There is a lot of pressure, stress and bad conscience connected to breastfeeding. Breastfeeding is seen by many as something natural, something motherly, linked to femininity. It is also recommended by health care experts that you breastfeed your child. Many women who do not get started breastfeeding for various reasons feel that they fail their children, they feel that their bodies do not work optimally, they are not “good women”. That they are not normal.
That is obviously NOT true.
In fact, the majority of mothers have problems with breastfeeding, milk production does not start, the newborn does not want to or cannot breastfeed. Breastfeeding is often something very difficult. Six out of ten women state that they have difficulty with breastfeeding.
It is only in a few cases that newborn babies just sit at the breast and start drinking.
• Being unable to breastfeed is not something you should feel bad about! It happens to very many women.
Breastfeeding is something you must learn, and it is not uncommon for it to take several weeks, sometimes months before breastfeeding goes painlessly. Nor is it unusual for it not to work at all.
If you want to breastfeed, it’s good to try to get started as soon as your baby is born. The more you breastfeed, the more milk is produced (again: many women cannot produce enough milk – this is nothing to feel bad about and it’s not abnormal).
Breastfeeding can be very painful. Also there is a discrepancy between what it is in reality and the general view of it: breastfeeding is seen as something cozy and beautiful. The fact is that it is often really tough and very painful.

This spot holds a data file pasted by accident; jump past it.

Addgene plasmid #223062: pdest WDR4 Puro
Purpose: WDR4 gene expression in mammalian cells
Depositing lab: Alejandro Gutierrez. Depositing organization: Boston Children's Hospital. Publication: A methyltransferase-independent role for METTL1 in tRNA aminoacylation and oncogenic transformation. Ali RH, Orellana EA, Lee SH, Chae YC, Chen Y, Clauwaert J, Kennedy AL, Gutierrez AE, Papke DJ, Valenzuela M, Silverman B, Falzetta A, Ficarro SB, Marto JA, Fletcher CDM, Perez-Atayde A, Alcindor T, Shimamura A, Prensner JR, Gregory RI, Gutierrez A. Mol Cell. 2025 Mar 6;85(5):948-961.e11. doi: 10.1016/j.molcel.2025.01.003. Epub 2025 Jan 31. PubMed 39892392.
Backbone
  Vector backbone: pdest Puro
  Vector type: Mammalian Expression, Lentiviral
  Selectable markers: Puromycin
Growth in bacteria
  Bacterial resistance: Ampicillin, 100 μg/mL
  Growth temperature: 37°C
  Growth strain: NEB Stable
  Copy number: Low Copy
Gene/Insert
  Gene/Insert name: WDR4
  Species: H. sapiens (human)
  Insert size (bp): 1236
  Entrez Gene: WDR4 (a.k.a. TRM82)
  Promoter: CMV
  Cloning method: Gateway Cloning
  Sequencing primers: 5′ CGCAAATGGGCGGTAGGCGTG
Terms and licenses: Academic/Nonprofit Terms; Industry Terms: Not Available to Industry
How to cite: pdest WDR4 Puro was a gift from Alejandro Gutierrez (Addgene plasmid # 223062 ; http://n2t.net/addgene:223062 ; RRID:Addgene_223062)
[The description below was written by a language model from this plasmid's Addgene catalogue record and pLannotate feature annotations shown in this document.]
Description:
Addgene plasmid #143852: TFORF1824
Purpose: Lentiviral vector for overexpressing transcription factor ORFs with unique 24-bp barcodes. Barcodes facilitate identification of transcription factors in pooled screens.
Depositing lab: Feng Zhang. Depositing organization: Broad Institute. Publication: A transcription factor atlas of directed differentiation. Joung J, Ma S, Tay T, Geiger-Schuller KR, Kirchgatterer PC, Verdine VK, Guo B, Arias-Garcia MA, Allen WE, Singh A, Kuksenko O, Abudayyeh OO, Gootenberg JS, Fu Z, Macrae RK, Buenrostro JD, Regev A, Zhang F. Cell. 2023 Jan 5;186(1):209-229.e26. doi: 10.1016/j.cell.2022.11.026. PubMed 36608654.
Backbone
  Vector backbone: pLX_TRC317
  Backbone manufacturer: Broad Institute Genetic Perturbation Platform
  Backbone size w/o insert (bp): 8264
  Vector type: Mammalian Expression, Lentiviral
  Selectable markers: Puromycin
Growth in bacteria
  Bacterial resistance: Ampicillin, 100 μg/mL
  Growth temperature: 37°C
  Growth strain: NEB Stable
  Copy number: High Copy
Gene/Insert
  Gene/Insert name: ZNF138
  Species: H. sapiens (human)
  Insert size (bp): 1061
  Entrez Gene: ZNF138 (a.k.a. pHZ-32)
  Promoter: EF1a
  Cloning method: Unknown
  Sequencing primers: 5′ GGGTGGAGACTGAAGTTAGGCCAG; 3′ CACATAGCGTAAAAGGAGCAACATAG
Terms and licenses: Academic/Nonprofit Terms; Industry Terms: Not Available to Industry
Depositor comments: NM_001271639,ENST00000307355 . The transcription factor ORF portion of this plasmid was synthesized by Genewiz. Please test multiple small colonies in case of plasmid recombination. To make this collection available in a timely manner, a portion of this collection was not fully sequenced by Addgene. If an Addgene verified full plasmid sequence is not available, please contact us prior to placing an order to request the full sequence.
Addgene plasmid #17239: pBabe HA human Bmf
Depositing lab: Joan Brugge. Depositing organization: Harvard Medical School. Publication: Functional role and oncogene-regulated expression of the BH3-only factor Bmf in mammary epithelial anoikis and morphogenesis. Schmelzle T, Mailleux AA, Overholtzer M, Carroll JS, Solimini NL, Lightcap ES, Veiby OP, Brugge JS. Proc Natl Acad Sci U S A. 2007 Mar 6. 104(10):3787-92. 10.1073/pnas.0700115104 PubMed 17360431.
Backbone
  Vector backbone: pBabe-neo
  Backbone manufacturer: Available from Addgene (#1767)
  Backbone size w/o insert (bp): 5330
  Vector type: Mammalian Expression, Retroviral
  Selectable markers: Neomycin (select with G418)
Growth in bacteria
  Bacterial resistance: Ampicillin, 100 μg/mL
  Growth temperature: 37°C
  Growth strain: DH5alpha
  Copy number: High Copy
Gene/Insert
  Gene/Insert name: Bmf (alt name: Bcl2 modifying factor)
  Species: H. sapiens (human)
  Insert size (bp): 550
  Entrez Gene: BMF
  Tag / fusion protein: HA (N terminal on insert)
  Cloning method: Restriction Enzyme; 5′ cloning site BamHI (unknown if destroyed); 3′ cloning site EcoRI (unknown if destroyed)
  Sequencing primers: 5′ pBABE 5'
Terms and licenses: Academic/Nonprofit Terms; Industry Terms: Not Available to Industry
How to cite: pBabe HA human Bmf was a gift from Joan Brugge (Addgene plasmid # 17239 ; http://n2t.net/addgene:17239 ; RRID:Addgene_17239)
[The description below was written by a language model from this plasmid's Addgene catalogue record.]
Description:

The nipples may become tender and sore. Often it depends on the position of the baby.
Make sure your baby does not just suck your nipple, they should have a good grip on the whole areola. Keep in mind that you should not put your breast in the baby’s mouth too quickly, be patient and wait until their mouth opens up for the nipple. It eases the pain.
It is important to lay skin-to-skin with the baby immediately after it is born. Within one or two hours. Research has shown that skin-to-skin contact early in a child’s life contributes to longer breastfeeding, more and earlier interaction between the child and mother and that causes the child to scream less.
When the child gets skin-to-skin contact with the mother, it begins its “crawling journey”. It begins to instinctively crawl on its legs and try to find a breast to suck on. The contact also releases hormones in the woman’s body that are soothing for both the child and mom. And it stimulates milk production.
If you produce a little milk, try to allow the baby to breastfeed frequently. Newborn babies should breastfeed as often as they wish. Regulating babies to only drinking every two hours is a thing of the past, today the recommendation is that infants should eat as often as they want.
Stress can also inhibit milk production. That’s why having only a small amount of milk in the breasts may result in a bad spiral where the woman is stressed by producing too little milk, which in turn causes even less milk to be produced. Try to find ways to relax.
Letting your child be skin-to-skin against you also helps in later stages to begin breastfeeding. It is also good for the connection (hence why babies should be skin-to-skin even with the parent who is not breastfeeding).
Most women solve their breastfeeding problems themselves. But about a tenth of all women need the help of a specialist.
You can always turn to a lactation consultant and some hospitals have breastfeeding receptions. The website kellymom.com can be helpful. There is a lot of information on breastfeeding as well as other baby-related topics you might find useful.